Jan 22 2010
A Foreign Affair (1948)
From the IMDB plot summary:
A congressional committee visits occupied Berlin to investigate G.I. morals. Congresswoman Phoebe Frost (Jean Arthur), appalled at widespread evidence of human frailty, hears rumors that cafe singer Erika (Marlene Dietrich), former mistress of a wanted war criminal, is “protected” by an American officer, and enlists Captain John Pringle (John Lund) to help her find him…not knowing that Pringle is Erika’s lover. Meanwhile Pringle begins wooing Phoebe to throw her off the scent.
Everyone gets skewered in this one. Wilder shows how dark and dirty all sides were: the Germans scrounging to survive, the various occupying troops from all countries joining the Germans to buy and sell on the black market, Captain Pringle who covers up for Erika, as well as morally upright and uptight Phoebe Frost once she lets her hair down (only figuratively) and falls in love. No ones hands were clean, even the good old US of A – which might account for the reception the film got when it was initially released.
Wilder, who helped write the screenplay as well as directed, interviewed Berliners and Allied troops then sprinkled jokes throughout the film which nonetheless serve to illuminate the reality of the city still clawing its way out of the rubble. As Pringle drives his jeep through the bombed out landscape to Erika’s equally wrecked apartment, “Isn’t It Romantic” plays in the background. Colonel Plummer (a wonderful Millard Mitchell) gives the congressional party a tour of the city including the bunker where Hitler married Eva Braun before they committed suicide. “Some say it was the perfect honeymoon.”
Arthur is perfect as the “wound tight” Congresswoman who discovers love where she least expects it, and who learns that not everything is as black and white as she thought. I’m not sure I totally buy her transformation from hard-as-nails investigator to love struck but I buy each separate half of her. Lund, best known to me as the spurned fiance in “High Society,” shows that he can play the leading man role even if it is a slightly caddish one. His metamorphosis from initial cynic, who knows Erika is just with him for what she can get from him, to truly falling for Iowa corn fresh Phoebe is fun to watch. Mitchell is one of the main sources of black comedy in a role that showcases how hard it must have been for the Allies to try and rebuild a war torn country while also policing it. Yet even he isn’t spared from moments of looking like a talking head who actually believes that baseball can help German youth overcome years of war.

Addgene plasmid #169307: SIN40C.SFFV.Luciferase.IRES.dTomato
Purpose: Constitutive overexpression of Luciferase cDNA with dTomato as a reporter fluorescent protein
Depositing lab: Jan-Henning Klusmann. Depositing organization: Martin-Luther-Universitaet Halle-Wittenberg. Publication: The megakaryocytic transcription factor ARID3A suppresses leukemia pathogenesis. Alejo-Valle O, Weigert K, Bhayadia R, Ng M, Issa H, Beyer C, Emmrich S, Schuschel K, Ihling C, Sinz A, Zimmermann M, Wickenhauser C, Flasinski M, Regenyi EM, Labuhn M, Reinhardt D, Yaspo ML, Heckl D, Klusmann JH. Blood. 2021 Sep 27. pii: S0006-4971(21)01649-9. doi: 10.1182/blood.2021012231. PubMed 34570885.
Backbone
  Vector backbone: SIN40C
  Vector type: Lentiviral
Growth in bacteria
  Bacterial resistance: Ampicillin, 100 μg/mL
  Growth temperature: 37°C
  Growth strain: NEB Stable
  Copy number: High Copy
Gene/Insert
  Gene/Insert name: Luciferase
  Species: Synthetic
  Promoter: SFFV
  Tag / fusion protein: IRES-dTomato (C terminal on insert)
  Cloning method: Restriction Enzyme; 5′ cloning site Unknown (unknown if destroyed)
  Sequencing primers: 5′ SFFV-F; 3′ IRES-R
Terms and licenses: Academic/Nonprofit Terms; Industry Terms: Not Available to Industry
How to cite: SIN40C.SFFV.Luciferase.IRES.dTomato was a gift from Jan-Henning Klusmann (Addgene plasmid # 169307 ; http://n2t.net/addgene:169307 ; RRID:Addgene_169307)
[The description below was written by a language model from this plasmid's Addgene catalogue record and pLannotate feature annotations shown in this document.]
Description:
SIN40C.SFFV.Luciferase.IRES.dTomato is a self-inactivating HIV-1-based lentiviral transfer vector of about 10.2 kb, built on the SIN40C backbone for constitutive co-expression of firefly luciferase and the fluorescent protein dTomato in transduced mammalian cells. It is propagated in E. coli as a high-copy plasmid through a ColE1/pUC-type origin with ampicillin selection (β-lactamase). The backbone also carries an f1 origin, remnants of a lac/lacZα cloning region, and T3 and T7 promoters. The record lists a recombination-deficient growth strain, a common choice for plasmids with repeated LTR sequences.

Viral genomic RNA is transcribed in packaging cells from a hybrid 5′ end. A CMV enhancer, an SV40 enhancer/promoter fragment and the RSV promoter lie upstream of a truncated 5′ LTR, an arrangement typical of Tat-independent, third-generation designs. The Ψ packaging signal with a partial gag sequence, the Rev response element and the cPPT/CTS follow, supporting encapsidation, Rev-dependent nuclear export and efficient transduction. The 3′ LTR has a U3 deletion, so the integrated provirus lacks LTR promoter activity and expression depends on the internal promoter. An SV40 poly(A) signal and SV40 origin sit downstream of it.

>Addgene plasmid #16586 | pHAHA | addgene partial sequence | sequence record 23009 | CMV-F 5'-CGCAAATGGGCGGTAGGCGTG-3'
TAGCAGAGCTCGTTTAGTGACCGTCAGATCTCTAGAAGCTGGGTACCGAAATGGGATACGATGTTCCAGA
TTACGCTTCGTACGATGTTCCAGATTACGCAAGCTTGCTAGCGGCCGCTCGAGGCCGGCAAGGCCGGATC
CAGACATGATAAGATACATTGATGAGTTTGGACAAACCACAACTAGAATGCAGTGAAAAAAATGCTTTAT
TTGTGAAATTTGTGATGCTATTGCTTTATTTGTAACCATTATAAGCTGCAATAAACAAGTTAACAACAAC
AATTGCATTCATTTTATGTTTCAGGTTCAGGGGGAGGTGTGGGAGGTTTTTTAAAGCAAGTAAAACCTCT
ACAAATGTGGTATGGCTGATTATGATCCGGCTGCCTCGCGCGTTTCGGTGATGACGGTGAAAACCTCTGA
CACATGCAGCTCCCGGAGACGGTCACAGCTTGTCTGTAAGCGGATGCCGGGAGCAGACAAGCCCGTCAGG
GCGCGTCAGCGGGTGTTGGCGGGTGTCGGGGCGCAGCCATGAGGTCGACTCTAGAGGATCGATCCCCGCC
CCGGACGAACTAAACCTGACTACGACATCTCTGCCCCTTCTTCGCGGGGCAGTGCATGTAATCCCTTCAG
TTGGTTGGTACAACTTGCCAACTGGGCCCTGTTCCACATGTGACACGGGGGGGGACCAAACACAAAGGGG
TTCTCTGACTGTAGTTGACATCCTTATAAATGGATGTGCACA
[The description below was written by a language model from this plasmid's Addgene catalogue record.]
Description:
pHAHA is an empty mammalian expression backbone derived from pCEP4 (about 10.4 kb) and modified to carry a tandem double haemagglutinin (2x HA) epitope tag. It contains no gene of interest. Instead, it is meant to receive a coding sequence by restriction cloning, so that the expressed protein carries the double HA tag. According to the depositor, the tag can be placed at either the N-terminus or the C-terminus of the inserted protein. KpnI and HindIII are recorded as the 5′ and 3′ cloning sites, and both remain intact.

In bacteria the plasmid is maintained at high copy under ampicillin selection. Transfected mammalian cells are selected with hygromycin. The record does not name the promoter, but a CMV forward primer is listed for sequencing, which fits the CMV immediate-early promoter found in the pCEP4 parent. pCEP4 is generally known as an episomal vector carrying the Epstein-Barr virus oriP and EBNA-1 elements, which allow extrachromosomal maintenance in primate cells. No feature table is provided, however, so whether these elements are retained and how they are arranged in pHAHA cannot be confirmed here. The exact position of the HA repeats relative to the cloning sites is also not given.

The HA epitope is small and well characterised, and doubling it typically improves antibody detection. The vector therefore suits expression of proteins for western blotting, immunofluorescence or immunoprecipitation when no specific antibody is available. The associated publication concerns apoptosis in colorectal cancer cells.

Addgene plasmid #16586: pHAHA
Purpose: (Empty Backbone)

But Dietrich manages to steal the show in a role Wilder had to trick her into taking. Known for her strong anti-Nazi views, she’s totally convincing as a woman who changes her politics “like a spring hat” when it suits her. She sneers at naive Phoebe and snares her in the outcome of a surprise raid on the nightclub where Erika sings. Now Phoebe is one of them and can’t use her influence to send Erika to a de-Nazification camp. As the two walk to Erika’s apartment (“It’s only a few ruins down [the street]“), she tells Phoebe about her life. “We’ve all become animals with exactly one instinct left. Self-preservation. Now take me, Miss Frost. Bombed out a dozen times, everything caved in and pulled out from under me. My country, my possessions, my beliefs… yet somehow I kept going. Months and months in air raid shelters, crammed in with five thousand other people. I kept going. What do you think it was like to be a woman in this town when the Russians first swept in? I kept going.”
Friedrich Hollaender wrote and performed three songs with Dietrich in the film including the wonderful “Illusions” which is sung during a scene which shows Phoebe falling for Pringle as well as the powerful “Ruins of Berlin” with the line “that’s when you realize at last, they won’t return the phantoms of the past” which plays during the scene when Erika’s former Nazi lover is finally lured out of hiding.
It’s cynical, it’s funny, it’s poignant and, as I’ve seen others say, it’s a lesser known Wilder film which deserves a wider DVD release. Right now, it’s only available as a region 2 DVD but it’s scheduled to be shown on TCM on January 24 and February 14th.